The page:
Brussels against Apple, Google, Amazon and large American multinationals, on account of tax bill of large multinationals. Washington against Europe, on account of escalating statements by candidate Donald Trump, who have not ceased with President Donald Trump. And now, third episode: Again Europe against US for tax breaks that Trump administration prepares. The finance ministers of five major countries of Union (Germany, France, United Kingdom, Italy and Spain) have sent a letter to U.S. Treasury Secretary, Steven Veal Mnuchin, with several complaints about proposed tax remission of American executive. Washington risks disobeying international rules set by World Trade Organization (WTO). According to European ministers, Trump's plans violate "double taxation treaties," can lead to "serious distortions in international trade," can lead to erosion of taxable bases, and ultimately discriminate against companies European. Trump has already had opposition at home with se reforms, which, paradoxically, displeases some of his country's great fortunes. Europe now denounces that se measures violate international rules.
Europe has nothing to say about American fiscal sovereignty, according to sources consulted in Eurogroup. But you can denounce those tax breaks if you fail to comply with international regulations. The letter--to which this diary has had access--functions as a warning to navigators: "We welcome actions of United States in fight against fiscal erosion and tax evasion, but we have great concerns about various measures," The ministers write, among m Spaniard Cristóbal Montoro. Trump's fiscal proposals "could lead to distortions in international tax scheme as well as in trade and investment." Europe highlights cooperation that has been in this area in recent years. But union's main ministers are warning that such cooperation can be seriously damaged if various Trump administration plans do not take into account European warnings.
Ministers see three kinds of effects. On one hand, proposal to levy with a "excise duty" of 20% transactions of foreign subsidiaries, including imports of U.S. multinationals from ir factories abroad: those measures (with which Washington "He wants to end financial engineering that makes big companies not paying anywhere", "y could be inconsistent with double taxation agreements," which y pursue to prevent a company that is listed in a country to pay twice taxes. The heads of haciendas in large European countries believe that measure may not comply with WTO rules. Second, Europe complains about Senate's debate on erosion of tax bases: it could have an impact, according to ministers, on banks and European insurance companies, whose intragroup transactions would not benefit from deductions and pay a 10% tax. "That would seriously distort international financial markets," according to missive. Lastly, Europeans complain about anor law that Senate should approve that could have an impact on R D.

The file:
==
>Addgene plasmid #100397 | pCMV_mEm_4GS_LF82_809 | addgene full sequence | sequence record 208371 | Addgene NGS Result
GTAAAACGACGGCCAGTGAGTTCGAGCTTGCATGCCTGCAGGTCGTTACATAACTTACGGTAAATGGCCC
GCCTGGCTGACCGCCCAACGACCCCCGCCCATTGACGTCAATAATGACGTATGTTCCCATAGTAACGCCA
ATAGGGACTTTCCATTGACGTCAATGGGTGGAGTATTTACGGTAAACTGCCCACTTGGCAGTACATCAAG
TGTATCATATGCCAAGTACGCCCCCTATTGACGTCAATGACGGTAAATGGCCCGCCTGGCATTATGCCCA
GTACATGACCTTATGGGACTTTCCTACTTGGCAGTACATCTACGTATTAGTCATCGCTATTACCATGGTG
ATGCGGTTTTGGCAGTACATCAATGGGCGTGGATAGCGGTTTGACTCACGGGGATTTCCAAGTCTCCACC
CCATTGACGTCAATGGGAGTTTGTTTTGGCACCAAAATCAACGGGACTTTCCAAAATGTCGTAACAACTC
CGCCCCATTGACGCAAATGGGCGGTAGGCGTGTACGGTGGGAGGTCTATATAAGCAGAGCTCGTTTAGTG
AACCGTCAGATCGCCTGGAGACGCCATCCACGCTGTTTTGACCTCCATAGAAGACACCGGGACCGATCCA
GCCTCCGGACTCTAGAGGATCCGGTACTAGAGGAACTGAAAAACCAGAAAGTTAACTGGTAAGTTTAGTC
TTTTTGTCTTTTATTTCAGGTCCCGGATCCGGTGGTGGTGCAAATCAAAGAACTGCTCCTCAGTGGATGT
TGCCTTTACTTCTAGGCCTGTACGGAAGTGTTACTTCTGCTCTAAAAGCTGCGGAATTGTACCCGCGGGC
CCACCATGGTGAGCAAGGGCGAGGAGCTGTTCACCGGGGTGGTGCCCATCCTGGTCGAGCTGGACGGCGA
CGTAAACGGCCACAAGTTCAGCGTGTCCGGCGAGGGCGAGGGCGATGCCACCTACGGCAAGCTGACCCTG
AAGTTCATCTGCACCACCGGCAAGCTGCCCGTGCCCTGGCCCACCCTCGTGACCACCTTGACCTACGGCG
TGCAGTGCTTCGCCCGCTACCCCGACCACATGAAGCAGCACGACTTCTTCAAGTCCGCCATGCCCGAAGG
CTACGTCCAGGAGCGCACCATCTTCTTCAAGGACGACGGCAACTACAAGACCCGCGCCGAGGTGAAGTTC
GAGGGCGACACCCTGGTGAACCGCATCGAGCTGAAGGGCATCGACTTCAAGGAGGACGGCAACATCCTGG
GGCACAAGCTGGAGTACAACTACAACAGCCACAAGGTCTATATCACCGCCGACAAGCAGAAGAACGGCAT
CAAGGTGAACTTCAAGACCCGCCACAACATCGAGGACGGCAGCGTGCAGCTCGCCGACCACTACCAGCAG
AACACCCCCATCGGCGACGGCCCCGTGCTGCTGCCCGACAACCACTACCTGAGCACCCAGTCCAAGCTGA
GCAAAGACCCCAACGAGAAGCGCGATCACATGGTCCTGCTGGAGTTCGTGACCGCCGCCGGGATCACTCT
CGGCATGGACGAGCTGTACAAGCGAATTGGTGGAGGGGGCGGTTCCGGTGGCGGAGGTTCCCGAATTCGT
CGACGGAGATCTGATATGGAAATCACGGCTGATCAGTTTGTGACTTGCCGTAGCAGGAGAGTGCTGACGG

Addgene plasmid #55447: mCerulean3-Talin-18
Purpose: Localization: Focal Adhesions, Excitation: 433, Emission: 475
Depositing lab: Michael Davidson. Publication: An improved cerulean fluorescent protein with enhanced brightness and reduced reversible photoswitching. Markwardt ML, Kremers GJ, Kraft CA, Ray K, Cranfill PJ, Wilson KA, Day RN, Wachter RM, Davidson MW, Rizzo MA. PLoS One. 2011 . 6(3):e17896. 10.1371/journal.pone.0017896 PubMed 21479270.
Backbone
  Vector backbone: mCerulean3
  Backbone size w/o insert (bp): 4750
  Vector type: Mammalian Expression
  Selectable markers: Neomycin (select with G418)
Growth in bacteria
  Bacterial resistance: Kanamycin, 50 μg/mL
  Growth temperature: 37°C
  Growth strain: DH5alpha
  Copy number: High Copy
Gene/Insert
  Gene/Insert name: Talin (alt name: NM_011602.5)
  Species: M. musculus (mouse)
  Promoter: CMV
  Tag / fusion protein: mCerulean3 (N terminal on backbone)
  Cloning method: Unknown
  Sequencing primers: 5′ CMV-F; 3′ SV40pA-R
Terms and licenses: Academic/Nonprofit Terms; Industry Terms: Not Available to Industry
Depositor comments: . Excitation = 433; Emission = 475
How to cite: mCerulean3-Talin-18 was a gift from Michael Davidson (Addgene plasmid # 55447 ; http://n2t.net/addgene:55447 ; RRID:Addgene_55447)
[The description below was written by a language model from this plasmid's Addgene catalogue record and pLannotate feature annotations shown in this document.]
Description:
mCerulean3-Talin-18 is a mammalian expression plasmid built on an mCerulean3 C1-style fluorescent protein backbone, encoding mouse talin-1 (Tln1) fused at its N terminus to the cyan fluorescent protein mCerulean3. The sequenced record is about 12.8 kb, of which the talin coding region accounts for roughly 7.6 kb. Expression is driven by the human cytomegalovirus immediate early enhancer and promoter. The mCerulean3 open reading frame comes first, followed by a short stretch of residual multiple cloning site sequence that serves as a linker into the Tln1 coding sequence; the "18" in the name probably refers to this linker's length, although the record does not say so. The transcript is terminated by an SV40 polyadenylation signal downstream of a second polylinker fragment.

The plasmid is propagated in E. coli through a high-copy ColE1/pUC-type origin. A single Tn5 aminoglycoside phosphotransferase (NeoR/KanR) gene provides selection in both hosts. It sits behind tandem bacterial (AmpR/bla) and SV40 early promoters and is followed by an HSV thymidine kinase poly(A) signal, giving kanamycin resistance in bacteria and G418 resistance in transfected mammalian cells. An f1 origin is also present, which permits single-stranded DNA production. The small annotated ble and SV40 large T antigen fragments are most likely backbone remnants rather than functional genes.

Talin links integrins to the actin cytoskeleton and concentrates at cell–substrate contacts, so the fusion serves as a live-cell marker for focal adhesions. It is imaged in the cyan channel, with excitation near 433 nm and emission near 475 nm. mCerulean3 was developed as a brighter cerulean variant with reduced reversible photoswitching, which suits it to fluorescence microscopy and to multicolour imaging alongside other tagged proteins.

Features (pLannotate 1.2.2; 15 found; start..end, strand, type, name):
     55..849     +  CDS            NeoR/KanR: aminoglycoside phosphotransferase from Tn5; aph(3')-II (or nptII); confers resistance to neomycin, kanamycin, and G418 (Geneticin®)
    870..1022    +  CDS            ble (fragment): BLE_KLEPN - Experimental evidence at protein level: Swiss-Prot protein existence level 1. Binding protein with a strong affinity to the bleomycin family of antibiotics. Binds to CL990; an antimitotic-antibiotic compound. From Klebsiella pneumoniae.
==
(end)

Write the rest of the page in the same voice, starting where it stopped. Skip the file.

This fiscal battle is part of a low-intensity commercial war that, since great Crisis erupted, has had several chapters. The world's major central banks have used extraordinary monetary-policy measures with a view to currency exchange rates. There have been direct protectionist measures, both in Europe and in United States, against third countries like China in flagrant cases such as price of steel (or recently, in US, against European olives). This light protectionism now arrives via taxes: with tax breaks that favor US companies (in this case), to detriment of companies that do not have an American passport. "We hope it will take note of our concerns and we are confident that United States will create a solid, modern and balanced tax system," missive closes. But that is to be seen.